The moringa tree has been used for thousands of years in India for a variety of purposes, including food, building materials, and therapeutic benefits. Because every branch of this "wonder tree" has a purpose, it is genuinely miraculous. In traditional Indian and Middle Eastern medical systems, Ayurveda and Unani, the roots, stems, leaves, seed pods, resin, and flowers are regarded as medicinal plants. Due to their nutritious richness, the leaves and seed pods are now widely used, and recent studies are looking into their immense potential. Drumsticktree, West Indian Ben, Muringa (Tamil), Jacinto (Spanish), Sahijan or Munaga (Hindi), and Shigru or shobhanjana are among more frequent names (Ayurvedic).

The moringa plant is indigenous to the sub-Himalayan mountain range, mainly in India. It has since been brought to Madagascar, the Philippines, southwest and northeast Africa, southwest Asia, and California, Arizona, Hawaii, and Florida in the United States. This tree belongs to the Caricaceae family, which also includes the papaya-containing Moringaceae, also known as the horseradish tree. It is the only genus and has thirteen species, one of which is the native and widely cultivated M. stenopetala of Africa.

The phrase "murungai," which means "twisted pod," is taken from the Tamil language, which is prevalent in southern India and northeast Sri Lanka. The Latin word "oleifera," which refers to the high oil content of the seeds, means "oil-bearing."

One of the most widely grown food plants in the world, moringa is drought tolerant and thrives in semi-arid, tropical, and subtropical climates. It is grown in the Philippines, the Caribbean, Africa, India, and Pakistan. Additionally, it is grown in a number of Central and South American nations because to its ease of cultivation and significant market potential, perhaps offering a substitute for deforestation. Additionally, it is widely grown in African nations to feed their own undernourished people.

There are stories of the moringa tree being used by the ancient Greeks, Romans, and Egyptians. It is thought that the moringa tree originated in northern India and was being used in Indian medicine some 5,000 years ago. This tree is known by various names, including "The Wonder Tree," "The Divine Tree," and "The Miracle Tree," and was once and is now regarded as a panacea. Ayurveda made significant use of moringa, and almost all of its components were thought to have medicinal use. It was used as a cooking additive, to support the health of the spleen, eyes, and digestion, among many other things. Its energetics are heating, and its effects on the dosha (Ayurvedic constitutional type) are balancing to Kapha (dosha dominated by earth and water) and Vata. Its flavor was thought to be bitter and pungent (dosha ruled by air and ether). The leaf is regarded as having bitter, pungent, and hot energy properties.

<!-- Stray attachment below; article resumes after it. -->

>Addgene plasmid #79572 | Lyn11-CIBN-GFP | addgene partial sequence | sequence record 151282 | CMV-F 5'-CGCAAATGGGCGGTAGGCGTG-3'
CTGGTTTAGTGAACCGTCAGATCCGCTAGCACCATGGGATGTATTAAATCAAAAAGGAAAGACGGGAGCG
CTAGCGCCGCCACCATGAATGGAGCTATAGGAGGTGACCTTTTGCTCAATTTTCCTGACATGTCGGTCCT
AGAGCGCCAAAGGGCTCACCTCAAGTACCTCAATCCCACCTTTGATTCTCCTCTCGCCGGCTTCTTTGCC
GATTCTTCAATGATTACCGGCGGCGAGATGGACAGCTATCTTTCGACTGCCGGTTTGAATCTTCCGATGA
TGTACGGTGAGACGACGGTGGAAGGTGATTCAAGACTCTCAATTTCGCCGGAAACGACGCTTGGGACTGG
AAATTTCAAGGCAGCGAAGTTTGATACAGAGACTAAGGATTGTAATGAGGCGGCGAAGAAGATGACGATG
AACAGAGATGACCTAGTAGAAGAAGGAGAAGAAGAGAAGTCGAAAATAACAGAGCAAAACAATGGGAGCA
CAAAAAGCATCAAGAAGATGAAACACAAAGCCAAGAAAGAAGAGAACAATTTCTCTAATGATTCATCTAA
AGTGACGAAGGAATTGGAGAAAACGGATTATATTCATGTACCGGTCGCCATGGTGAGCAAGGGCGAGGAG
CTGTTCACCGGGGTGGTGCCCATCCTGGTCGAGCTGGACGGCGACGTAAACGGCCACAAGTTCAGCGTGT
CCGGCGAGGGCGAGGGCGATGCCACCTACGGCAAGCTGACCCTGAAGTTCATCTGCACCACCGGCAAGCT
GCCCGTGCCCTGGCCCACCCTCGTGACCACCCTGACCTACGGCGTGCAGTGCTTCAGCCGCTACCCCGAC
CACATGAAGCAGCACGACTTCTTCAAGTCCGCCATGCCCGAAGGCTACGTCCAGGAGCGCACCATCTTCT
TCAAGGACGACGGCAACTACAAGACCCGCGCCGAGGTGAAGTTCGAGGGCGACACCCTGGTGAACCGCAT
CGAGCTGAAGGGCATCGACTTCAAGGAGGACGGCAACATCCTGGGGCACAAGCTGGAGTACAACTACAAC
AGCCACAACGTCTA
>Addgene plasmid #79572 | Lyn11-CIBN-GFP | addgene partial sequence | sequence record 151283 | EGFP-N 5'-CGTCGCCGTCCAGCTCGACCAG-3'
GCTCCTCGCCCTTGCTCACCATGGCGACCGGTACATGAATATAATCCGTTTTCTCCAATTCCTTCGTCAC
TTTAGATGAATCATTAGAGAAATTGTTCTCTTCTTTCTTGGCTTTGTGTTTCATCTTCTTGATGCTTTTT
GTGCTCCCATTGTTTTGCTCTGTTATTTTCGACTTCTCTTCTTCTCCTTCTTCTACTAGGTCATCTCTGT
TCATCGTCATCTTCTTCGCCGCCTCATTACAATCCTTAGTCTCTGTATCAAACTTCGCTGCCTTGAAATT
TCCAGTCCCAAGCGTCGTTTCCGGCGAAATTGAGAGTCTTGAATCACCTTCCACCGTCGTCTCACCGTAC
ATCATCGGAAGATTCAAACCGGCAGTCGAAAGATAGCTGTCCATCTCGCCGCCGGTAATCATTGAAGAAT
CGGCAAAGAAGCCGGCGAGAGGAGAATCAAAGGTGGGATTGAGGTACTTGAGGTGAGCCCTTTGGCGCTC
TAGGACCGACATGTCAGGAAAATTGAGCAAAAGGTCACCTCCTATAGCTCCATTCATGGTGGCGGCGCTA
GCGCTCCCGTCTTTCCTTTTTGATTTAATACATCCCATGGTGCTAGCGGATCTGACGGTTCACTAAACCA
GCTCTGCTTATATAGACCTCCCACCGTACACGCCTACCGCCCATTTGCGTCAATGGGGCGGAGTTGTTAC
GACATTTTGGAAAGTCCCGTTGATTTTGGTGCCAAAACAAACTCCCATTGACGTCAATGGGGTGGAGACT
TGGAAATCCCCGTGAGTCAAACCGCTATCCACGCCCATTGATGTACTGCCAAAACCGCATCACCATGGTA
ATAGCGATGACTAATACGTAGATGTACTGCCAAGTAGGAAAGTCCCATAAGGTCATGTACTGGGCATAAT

The entire tree has been utilized to prevent erosion and as building material for shelter. The seed contains a lot of oil, and the fibers that are left over after the oil is extracted are among the best flocculants (agents that clarify water) that are obtained from plants. Additionally, the roots are used as a condiment because it is thought that they taste like horseradish. The flowers are also included in omelets. The leaves are powdered and dried and added to recipes and infant formula because of their extraordinarily high nutritional value. The leaf is used to create a beverage, either as a traditional tea or as a kind of dried leaf juice that has been reconstituted. The immature seed pods, also referred to as drumsticks, are consumed like asparagus in India. In South America, plants are sprayed with a nutrient-rich mixture created from the leaves in order to increase maize yields.

Moringa is grown in nations where between 5% and 35% of the populace is undernourished. According to Trees for Life, an organization that works to feed undernourished populations "Surprisingly, moringa may be found growing in subtropical regions, where hunger is most common. It was as though folks were oblivious to the goldmine in their backyards." Many organizations advocate for the growth of moringa for individual use in impoverished nations. They advise that each person plant two or three trees in their garden to combat malnutrition and lessen dependency on imported commodities. Another such organization, known as the ECHO (Educational Concerns for Hunger Organization), claims: "In the tropics, malnutrition is a major factor in the high infant death rate. These starving kids now have access to nutrients thanks to moringa, which is also regarded as one of the world's most nutrient-dense foods. It is a crucial source of nutrients for growing children and nursing mothers."

Maybe the moringa tree truly is a miracle tree. In the future, it might also serve as a source of fuel in addition to serving as a source of food, shelter, water purification, and medication. There is interest in using moringa as a source of biodiesel (plant-based fuel that diesel engines can run off of). This plant can quickly produce large amounts of biomass for burning and thrives readily in tropical climates. The same moringa plant can be grown for both purposes simultaneously—fuel and nutritional supplements for the natural market—without sacrificing leaf harvest. As a result, it is regarded as a better feedstock than the widely used biofuel jatropha (Jatropha sp.).


**These statements have not been evaluated by the Food and Drug Administration. These products are not intended to diagnose, treat, cure, or prevent any diseases.


Ingredients: Moringa
Origin:  India / Sri Lanka
Shelf Life: 2 Years.
Product Style: Cut & Sifted
Handling / Storage: Store in a airtight Food Storage Containers, cool, dry place.
Allergen Information: None Specified.